A project to create a wetlands impoundment of storm water runoff from downtown Crozet was approved by the Albemarle County Board of Supervisors June 1. The drainage project is an essential foundation for new development downtown. It can be constructed simultaneously with the streetscape project designed to improve Crozet Avenue and create a new main street intersection where the new Crozet library will be built. County water resource manager Greg Harper said he wants construction on the impoundment project to start next winter so that plantings associated with it can be installed in the spring.
“Without this project, the streetscape project and the new Crozet Library would have to resolve these [storm water] issues themselves and that would be hard to do,” Harper said.
Supervisors authorized county staffers to negotiate the purchase of a five-acre parcel south of downtown owned by the Moyer Family Trust where the pond that collects rainwater would be built. Harper said he believes the trust (the surviving family members now live in Pennsylvania) is ready to sell the parcel and that it will likely convey for near its tax-assessed value. Harper called it an ideal parcel for the wetland. A combination of unbuildable slopes and flood plain, it is virtually unusable for any other purpose.
Harper outlined the $1.03 million project to Supervisors, including an explanation of additional costs not foreseen in the budget developed in 2007. Harper said that a grant from the Rivanna River Basin Commission, coupled with a 1998 proffer from the builders of Gray Rock subdivision meant for the improvement of Jarmans Gap Road will be applied to the project, reducing its cost to about $694,000. The storm water project includes improvements to Jarmans Gap Road at its intersection with Crozet Avenue. Six property owners will have to concede drainage easements through their properties for the project to proceed, but considering that those owners are now responsible for an open ditch that carries storm water, their agreement is likely, Harper said. Cnstruction will be funded from a county budget for storm water improvements. Reassuring the Supervisors, Harper predicted the fund would still contain at least $1 million after the downtown project is paid for. Actual cost will not be known until the project is put out to bid, he cautioned, but the costs are currently cheaper than expected in 2007.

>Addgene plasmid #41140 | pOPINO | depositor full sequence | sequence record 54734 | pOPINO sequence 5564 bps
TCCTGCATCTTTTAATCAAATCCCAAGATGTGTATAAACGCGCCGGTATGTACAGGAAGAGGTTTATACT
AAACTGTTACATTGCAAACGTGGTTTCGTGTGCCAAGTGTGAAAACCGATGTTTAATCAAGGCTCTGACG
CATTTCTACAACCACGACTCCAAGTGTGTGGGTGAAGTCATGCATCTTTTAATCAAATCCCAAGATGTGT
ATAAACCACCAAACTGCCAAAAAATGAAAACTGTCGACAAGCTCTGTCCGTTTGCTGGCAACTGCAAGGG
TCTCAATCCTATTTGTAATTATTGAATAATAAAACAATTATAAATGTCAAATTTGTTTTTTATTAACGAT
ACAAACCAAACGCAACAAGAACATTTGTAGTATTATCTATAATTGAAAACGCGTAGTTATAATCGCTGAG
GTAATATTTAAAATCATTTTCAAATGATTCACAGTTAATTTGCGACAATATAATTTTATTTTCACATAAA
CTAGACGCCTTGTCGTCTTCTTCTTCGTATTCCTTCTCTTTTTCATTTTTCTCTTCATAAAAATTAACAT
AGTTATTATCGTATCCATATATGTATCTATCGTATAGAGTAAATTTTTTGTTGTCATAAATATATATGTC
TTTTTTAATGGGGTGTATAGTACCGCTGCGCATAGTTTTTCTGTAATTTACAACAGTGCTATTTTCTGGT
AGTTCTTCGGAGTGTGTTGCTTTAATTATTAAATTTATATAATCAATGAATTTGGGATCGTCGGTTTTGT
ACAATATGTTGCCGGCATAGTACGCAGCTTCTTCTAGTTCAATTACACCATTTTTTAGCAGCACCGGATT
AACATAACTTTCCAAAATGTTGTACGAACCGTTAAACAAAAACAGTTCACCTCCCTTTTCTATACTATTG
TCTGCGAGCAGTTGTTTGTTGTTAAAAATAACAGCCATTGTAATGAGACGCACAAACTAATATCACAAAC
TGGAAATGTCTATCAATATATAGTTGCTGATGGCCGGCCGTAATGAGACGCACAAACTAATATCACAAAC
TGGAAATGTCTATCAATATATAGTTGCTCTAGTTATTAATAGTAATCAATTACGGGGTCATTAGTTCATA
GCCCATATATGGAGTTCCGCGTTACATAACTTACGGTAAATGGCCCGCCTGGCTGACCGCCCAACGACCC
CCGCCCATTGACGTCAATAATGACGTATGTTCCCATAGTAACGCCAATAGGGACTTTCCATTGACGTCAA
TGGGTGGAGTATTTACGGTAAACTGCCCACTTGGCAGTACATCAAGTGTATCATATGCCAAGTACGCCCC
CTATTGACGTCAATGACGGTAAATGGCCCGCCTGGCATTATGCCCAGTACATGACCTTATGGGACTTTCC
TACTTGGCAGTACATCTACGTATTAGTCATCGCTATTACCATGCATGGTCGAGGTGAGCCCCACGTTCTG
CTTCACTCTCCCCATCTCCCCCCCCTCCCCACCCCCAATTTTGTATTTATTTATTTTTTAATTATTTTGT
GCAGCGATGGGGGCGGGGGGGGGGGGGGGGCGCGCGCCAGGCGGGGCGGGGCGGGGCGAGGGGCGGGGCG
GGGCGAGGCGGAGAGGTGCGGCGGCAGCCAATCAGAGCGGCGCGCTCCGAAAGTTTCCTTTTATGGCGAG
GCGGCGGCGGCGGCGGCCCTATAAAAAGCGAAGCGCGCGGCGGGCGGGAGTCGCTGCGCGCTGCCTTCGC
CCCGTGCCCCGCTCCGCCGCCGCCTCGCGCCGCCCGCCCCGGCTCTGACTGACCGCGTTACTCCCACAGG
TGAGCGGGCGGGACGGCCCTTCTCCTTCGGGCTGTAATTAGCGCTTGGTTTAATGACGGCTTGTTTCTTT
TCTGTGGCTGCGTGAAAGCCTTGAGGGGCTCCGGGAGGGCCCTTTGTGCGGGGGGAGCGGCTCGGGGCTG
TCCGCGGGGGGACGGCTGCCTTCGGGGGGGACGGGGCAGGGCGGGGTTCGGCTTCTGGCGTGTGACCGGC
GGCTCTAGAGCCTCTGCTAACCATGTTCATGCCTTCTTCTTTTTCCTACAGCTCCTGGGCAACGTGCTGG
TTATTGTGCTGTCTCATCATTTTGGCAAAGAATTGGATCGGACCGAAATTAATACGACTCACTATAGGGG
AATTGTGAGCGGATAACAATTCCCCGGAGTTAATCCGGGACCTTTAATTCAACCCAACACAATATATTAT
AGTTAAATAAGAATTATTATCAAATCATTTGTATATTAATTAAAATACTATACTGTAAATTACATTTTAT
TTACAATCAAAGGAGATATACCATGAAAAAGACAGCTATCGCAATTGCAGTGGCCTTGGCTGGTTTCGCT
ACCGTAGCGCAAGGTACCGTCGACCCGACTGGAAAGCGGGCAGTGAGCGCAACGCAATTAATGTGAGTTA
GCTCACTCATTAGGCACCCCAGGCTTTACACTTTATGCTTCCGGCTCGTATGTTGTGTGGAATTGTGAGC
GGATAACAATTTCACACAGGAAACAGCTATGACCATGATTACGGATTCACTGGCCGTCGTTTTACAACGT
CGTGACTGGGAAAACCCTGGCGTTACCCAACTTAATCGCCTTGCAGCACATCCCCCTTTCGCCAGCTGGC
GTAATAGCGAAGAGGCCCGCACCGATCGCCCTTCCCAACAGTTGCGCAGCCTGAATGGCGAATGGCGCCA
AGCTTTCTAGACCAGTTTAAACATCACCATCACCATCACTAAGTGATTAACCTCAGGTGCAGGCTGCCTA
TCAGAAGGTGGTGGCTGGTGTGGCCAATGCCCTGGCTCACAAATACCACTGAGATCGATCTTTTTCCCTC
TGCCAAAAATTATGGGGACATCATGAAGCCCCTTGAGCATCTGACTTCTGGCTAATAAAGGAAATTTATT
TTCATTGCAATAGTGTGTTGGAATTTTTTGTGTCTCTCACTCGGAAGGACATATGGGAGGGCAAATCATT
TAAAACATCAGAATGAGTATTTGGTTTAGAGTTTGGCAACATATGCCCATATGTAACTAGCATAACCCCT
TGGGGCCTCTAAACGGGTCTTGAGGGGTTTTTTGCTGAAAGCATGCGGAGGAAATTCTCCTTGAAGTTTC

The project will protect Powell’s Creek and the streams it feeds into, Lickinghole Creek and the Meachums River, all of which drain into the public water supply, from pollution in runoff from downtown Crozet’s streets. Development of downtown over the next 10 to 15 years could result in a district with a 100 percent impervious surface, he said. About 15 acres of impervious surface exist there now.
The plan calls for the creation of a downtown storm water service district of about 30 acres, roughly flanking Crozet Avenue and Carter Streets, which would eventually recover the cost of construction through one-time fees imposed on new and redevelopment projects in the district. Fees would be assessed on the basis of the percentage of the impervious surface in the district that such future projects would contain. Detailed terms of the district’s operation will be fleshed out later.
Harper said the project will deal with the runoff issue at a cost of somewhere between $25,000 and $30,000 per acre. Research on similar projects elsewhere discovered that costs are typically about $66,000 per acre.
Property owners who can solve their runoff requirement more cheaply with a private plan will be allowed to opt out of the district, Harper said, but is unlikely anyone will find a cheaper solution than joining the district.
Kimley Horn, Inc., the engineering firm in Richmond that has designed the streetscape project, will also handle the storm water project, Harper said. Drawings for the project are 80 percent complete.